Among the adjectives that we can apply to user-generated content (UGC) are bad and unfavorable. In the previous post, I argued that we should be careful to distinguish the two, and wenjt on to discuss unfavorable UGC.
This post is about bad UGC and Web 2.0. There is an argument that goes something like: UGC is bad; Web 2.0 = read/write web = UGC; hence Web 2.0 is bad. UGC is bad because there’s a lot of bad UGC.
If you think that there is too much content on the web, what do you do? Writing a blog post wouldn’t make much sense. But that’s just what Scott Karp did last month, on his “quite well-regarded” site (the description is due to Mashable Paul, via whom I saw the post).
Karp puts the web in a long line of technologies that pollute as they diffuse: more cars produce more exhaust fumes, more cellphones mean that we’re more likely to find ourselves forced to overhear other people’s conversation, more web content… well, more web content is another form of pollution.
Last year, Andrew Keen’s book The Cult of the Amateur raised something of a stir. Keen sees UGC as “an endless digital forest of mediocrity” threatening the precious flora of expert content. I should add that Keen presents more detailed (nuanced, even, at times) arguments that the quote would suggest. For example, last month he posted some Reasons to be cheerful about music, admitting that “the future of music isn’t quite as dire” as he thought and wrote in the past. (His book’s chapters on music are “the day the music died” sides a and b.)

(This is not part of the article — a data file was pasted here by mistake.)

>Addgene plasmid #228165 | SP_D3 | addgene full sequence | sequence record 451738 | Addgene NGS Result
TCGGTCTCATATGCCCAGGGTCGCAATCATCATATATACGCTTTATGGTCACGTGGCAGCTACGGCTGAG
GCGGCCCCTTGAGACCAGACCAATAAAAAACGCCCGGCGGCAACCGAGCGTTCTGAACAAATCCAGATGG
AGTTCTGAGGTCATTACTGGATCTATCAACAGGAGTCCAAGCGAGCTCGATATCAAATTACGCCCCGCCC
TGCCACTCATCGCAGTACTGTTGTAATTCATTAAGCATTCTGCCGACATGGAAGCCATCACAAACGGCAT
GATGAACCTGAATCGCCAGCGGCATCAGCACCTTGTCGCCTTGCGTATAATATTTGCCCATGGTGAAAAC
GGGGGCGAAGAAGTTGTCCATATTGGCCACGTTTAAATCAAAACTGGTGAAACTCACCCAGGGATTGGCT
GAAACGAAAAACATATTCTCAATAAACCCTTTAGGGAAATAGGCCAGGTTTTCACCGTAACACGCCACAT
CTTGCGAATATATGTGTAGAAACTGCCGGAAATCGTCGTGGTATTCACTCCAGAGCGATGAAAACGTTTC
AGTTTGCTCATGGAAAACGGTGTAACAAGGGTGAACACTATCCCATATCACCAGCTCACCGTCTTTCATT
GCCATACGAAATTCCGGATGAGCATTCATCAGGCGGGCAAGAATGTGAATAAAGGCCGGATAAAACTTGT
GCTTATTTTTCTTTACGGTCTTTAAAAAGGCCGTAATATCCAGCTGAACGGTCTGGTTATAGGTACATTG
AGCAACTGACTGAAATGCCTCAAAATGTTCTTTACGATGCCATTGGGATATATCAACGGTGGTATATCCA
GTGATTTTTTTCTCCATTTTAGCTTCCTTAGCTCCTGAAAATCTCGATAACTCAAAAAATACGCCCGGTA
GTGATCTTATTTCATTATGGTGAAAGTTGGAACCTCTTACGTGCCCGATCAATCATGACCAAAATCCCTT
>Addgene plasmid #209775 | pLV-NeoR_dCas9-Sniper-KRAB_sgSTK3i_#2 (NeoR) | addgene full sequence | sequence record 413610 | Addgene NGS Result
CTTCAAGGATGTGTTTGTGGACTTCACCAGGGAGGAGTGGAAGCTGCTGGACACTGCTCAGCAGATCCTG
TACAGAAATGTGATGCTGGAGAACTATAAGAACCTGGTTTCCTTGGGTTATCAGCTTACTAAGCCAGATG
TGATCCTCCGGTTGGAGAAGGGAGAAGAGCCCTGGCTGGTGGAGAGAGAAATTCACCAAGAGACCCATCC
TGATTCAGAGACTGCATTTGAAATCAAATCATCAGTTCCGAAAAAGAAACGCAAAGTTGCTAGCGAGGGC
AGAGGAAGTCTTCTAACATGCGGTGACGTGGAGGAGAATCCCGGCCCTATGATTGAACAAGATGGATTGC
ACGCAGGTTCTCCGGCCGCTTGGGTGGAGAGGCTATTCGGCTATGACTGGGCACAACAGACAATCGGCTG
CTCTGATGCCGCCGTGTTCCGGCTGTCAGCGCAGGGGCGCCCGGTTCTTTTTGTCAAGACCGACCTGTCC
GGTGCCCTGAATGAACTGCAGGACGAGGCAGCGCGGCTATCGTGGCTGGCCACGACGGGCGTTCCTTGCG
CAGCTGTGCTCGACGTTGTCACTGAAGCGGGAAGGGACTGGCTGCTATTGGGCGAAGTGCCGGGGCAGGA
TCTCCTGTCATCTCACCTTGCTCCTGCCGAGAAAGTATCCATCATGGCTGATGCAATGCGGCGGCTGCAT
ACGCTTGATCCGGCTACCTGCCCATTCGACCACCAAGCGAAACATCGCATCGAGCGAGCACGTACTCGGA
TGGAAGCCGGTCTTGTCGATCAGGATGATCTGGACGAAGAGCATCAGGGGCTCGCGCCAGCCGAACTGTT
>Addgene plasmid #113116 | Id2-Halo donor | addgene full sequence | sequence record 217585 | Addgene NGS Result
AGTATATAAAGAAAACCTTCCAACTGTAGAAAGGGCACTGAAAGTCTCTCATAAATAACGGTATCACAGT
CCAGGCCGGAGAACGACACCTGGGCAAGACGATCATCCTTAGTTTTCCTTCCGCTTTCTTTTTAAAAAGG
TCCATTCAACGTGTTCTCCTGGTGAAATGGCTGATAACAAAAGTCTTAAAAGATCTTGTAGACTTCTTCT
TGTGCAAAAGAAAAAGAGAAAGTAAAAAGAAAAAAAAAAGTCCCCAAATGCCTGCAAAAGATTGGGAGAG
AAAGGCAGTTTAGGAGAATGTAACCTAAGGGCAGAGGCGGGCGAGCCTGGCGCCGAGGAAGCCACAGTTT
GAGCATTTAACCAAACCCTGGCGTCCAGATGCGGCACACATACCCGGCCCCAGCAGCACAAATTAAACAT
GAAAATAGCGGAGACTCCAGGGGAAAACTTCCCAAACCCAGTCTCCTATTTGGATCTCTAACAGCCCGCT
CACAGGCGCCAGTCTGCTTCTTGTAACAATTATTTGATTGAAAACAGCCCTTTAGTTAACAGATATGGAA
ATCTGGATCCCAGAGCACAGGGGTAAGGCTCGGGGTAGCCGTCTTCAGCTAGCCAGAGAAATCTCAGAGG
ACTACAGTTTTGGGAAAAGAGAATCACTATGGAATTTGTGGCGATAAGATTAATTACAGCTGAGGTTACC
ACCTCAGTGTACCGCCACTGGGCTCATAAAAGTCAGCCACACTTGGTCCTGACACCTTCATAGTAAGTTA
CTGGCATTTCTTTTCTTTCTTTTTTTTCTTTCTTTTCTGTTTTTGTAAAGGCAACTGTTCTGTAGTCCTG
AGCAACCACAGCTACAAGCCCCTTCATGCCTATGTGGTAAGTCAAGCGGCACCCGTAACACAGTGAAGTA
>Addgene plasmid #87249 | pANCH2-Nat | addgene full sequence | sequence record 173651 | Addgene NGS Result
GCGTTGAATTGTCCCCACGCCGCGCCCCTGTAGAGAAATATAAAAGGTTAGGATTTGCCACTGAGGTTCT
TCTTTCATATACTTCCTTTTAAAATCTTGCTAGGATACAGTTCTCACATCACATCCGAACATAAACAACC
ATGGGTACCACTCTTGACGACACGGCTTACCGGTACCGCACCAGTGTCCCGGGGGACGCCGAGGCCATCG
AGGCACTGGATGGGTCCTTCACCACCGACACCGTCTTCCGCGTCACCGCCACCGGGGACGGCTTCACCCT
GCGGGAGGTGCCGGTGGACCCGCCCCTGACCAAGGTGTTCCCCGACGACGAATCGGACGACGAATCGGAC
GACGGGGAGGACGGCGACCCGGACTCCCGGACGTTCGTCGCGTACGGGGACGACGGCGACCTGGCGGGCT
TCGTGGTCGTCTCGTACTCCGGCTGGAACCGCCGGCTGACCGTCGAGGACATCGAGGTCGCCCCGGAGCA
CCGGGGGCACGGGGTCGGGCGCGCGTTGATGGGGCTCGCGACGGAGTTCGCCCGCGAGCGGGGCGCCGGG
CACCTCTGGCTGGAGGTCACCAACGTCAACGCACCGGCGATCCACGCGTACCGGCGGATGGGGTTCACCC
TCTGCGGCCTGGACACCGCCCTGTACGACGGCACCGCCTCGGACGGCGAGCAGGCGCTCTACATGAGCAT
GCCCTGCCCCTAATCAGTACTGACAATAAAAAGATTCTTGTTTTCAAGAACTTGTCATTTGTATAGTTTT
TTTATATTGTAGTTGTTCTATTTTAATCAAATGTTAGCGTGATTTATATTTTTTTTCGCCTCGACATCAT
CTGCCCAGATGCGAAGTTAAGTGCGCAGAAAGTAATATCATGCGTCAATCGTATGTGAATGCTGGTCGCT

The existence of bad UGC may be important. But that doesn’t make UGC itself a bad thing, and it doesn’t make Web 2.0 a bad web, and bad UGC isn’t the same thing as UGC that’s unfavorable about our favorite organizations. I certainly don’t think that Web 2.0 is bad, although I do think that it needs better tools for searching and filtering web content, user-generated and otherwise.